Wednesday, June 1, 2011


KONZA where Africa's silicon Savannah begins!

This is the slogan for the marketing video of this small Kenyan town south of Nairobi that is about to be transformed into a "new African City". Kenya, now publicly considered as one of the new high growth economies, is marketing itself as the new technology hub in Africa.  Konza is envisioned to be a 2,000 hectare technology city that is modern, inclusive and sustainable.

It is projected that in the next two decades Kenya will be a middle-income country with a sizeable middle class with robust retail, industry and technology centers. This is all thanks to the submarine cables and fiber optic networks. The government is using this platform to attract new investors, particularly ICT investors. The projected GDP growth-goal is 10%.

The development blue print spearheading this process is the VISION 2030 manifesto which is geared to transform employment markets, improve the infrastructure as well as build institutions.

Masai Mara Lions

Kenya, well known for its wildlife safaris, the Masai and its cash crops (coffee, tea etc) experienced rapid growth in the first few years of this century but it slumped in 2008/2009 following the volatile 2007 presidential elections. Projected 2011 GDP growth is expected to be 5% which is unacceptable for an economy with a young, fast-urbanizing population.

Masai Moran

The Economist ran a series last month called Petri-dish economies. These are economies that exemplify global trends. Kenya was featured as one of those economies that is revving up the pace. Kenya, unlike most African nations, does not have natural wealth like minerals or oil for export. It is clear that the economy cannot be sustained by its agricultural exports and the tourist market is not dependable. So far, growth gains have come from macroeconomic stability and deregulation but the government's macroeconomic policies have been shaky and inflation has accelerated. In the meantime, the budget deficit is running above 6% of GDP. These factors stagnate economic growth and so the idea of a export-led manufacturing economy was developed and embraced by the leaders. Kenya has the right geography to adopt this East Asian economic model. The country has a coastal location with a quick sea route to Europe as well as reasonable proximity to India and other fast-growing Asian markets. Thus VISION 2030.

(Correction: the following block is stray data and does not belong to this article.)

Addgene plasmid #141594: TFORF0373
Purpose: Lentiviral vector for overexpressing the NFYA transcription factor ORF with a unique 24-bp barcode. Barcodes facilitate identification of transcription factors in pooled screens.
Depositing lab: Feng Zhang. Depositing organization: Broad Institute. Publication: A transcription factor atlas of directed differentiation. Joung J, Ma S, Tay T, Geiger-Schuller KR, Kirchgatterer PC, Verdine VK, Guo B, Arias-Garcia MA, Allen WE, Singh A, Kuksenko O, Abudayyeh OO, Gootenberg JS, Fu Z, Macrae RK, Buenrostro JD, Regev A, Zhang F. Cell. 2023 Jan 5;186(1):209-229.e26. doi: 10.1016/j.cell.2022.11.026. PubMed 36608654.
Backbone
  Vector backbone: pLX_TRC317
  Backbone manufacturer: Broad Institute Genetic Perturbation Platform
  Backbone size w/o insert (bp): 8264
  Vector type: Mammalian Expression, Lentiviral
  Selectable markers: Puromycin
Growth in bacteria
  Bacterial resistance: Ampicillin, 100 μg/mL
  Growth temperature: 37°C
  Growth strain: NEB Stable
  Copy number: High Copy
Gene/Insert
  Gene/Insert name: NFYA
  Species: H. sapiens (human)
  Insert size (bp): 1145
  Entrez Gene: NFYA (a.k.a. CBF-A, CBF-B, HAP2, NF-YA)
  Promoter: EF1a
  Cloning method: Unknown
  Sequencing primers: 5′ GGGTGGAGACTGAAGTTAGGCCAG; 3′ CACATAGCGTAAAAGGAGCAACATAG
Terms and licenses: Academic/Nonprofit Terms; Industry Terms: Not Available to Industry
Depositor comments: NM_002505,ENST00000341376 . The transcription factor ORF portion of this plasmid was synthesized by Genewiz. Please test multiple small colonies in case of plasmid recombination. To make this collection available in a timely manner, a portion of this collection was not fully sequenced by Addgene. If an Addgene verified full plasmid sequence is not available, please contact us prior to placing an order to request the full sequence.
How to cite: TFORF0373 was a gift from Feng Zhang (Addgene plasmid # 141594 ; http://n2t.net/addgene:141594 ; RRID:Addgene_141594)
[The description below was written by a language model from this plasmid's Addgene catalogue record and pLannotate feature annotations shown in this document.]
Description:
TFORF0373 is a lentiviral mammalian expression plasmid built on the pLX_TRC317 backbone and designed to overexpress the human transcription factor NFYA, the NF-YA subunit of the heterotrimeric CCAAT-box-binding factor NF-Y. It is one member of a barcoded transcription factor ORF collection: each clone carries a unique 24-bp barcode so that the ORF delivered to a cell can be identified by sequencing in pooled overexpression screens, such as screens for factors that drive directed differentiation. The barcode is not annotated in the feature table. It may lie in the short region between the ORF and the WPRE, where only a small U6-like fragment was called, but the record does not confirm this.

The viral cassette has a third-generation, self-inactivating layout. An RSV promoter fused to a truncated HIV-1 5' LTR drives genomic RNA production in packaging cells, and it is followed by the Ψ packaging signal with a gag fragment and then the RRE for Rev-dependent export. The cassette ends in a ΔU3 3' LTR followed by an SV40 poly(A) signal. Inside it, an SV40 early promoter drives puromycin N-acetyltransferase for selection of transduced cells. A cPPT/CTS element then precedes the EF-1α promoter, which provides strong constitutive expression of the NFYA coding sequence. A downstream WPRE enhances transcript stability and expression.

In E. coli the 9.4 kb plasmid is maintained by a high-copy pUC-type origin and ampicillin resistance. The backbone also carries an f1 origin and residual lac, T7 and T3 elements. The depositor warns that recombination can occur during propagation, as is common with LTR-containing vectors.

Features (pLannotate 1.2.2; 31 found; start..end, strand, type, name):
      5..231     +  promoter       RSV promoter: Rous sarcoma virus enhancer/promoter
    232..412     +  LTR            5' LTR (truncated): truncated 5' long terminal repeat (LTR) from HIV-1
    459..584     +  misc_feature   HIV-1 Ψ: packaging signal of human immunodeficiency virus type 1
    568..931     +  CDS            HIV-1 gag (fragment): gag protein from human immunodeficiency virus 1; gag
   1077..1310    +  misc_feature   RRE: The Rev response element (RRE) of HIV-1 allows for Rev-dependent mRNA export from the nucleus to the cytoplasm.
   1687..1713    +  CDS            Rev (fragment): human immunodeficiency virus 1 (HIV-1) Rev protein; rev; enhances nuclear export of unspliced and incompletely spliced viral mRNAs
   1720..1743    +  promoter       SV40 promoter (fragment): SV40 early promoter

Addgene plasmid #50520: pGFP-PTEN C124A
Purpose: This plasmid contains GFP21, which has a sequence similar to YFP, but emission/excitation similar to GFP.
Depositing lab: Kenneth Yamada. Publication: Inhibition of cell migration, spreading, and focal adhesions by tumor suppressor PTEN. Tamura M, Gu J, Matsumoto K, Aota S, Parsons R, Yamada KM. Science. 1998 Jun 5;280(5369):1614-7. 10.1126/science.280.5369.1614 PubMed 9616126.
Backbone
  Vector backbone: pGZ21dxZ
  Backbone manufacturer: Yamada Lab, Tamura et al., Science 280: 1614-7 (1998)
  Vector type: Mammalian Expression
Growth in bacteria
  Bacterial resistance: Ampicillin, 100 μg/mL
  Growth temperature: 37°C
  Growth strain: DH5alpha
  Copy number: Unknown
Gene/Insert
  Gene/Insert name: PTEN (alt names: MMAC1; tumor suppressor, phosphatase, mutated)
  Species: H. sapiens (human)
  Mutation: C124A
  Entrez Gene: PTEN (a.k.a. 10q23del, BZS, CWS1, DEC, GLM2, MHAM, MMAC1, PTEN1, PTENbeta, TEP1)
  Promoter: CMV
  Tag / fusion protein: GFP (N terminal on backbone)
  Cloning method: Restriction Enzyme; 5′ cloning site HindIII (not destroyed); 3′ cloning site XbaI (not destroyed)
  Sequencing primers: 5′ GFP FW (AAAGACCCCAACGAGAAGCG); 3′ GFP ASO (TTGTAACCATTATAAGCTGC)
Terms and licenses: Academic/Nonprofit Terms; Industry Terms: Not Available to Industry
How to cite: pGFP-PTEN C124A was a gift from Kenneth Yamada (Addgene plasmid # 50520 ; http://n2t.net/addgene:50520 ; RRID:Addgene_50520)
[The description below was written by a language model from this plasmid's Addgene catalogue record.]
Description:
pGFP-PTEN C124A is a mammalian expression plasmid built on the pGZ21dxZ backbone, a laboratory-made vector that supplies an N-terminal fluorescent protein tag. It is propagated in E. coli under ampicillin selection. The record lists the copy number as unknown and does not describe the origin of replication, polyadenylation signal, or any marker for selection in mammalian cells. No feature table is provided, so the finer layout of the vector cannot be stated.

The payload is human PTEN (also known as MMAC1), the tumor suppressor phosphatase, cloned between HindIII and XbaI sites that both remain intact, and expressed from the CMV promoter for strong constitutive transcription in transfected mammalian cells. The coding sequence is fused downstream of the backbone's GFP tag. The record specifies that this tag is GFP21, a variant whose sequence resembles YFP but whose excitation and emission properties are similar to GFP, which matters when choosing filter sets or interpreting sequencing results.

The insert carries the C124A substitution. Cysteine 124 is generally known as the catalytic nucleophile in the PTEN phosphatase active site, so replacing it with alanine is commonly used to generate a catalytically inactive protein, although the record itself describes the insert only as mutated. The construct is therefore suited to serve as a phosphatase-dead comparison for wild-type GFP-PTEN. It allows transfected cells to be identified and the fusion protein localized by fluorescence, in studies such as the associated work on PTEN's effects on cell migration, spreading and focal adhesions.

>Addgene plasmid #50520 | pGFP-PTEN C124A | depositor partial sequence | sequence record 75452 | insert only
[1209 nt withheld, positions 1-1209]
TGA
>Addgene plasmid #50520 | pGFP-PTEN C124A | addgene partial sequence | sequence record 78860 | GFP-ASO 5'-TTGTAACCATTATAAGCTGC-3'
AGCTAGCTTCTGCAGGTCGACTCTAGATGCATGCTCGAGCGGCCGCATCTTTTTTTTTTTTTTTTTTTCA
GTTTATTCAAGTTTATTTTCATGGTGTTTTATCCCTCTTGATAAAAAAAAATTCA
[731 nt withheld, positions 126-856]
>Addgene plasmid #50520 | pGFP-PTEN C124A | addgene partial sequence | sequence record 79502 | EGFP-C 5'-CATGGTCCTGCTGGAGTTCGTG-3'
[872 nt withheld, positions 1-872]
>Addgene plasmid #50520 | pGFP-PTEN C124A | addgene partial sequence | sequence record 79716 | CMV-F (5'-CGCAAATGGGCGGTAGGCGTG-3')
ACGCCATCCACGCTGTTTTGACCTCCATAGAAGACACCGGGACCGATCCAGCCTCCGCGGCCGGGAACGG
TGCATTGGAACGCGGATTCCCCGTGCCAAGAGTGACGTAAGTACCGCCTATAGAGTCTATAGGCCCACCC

Sunset in the Savannah

Vision 2030 is the governments strategic development plan that sees the country becoming a manufacturing hub. Although there has been some success, the country has poor infrastructure especially at the port in Mombasa. The power supply is unreliable, corruption is rife and labor costs relative to productivity is quite high.  This is no surprise to any Kenyan or entrepreneur living in the country.

The more promising short-term route is regional trade integration. Kenya continues to boast the biggest economy in the East African Community (EAC) - which is a trading bloc.  The EAC has a market of 130 m people and a combined GDP of more that $70 billion. Trade between its members is tariff-free and labor mobility is imminent. 45% of Kenya's trade is now with other African countries and that share is growing fast. But again, infrastructure and red tape are a curse.

The manufacturing share of the economy will stagnate until there is suitable and reliable infrastructure. However, one area of the economy that has been soaring is the service industry led by information and communications technology. It has been growing at a rate of 20% a year! This is largely because of the impressive mobile-money revolution, a technology that has not taken root in the Western economies yet. Kenya has one of the highest rates of mobile-phone penetration and dominated by M-PESA, by far the largest network of mobile-phone-based money transfer. According to the World Bank, Kenyans transferred $7 billion, the equivalent of 20% of GDP, via their mobile phones in 2010.

Mobile Banking in Kenya
The Konza plan has been made possible because of the recent arrival of submarine cables and the fiber optic network that has seen a collapse in the price and increase in the speed of data connectivity. All manner of services are now flourishing from independent television stations to one of the region's biggest call-centers. This move towards a service economy is reshaping Kenya's whole economy. One big question is whether that will be enough.

I also wonder how successful this Konza plan will be in the midst of a culture of rampant corruption and greed. There is a need for a new breed of visionary leadership that can steer this country into a middle to high income economy. Is this truly feasible?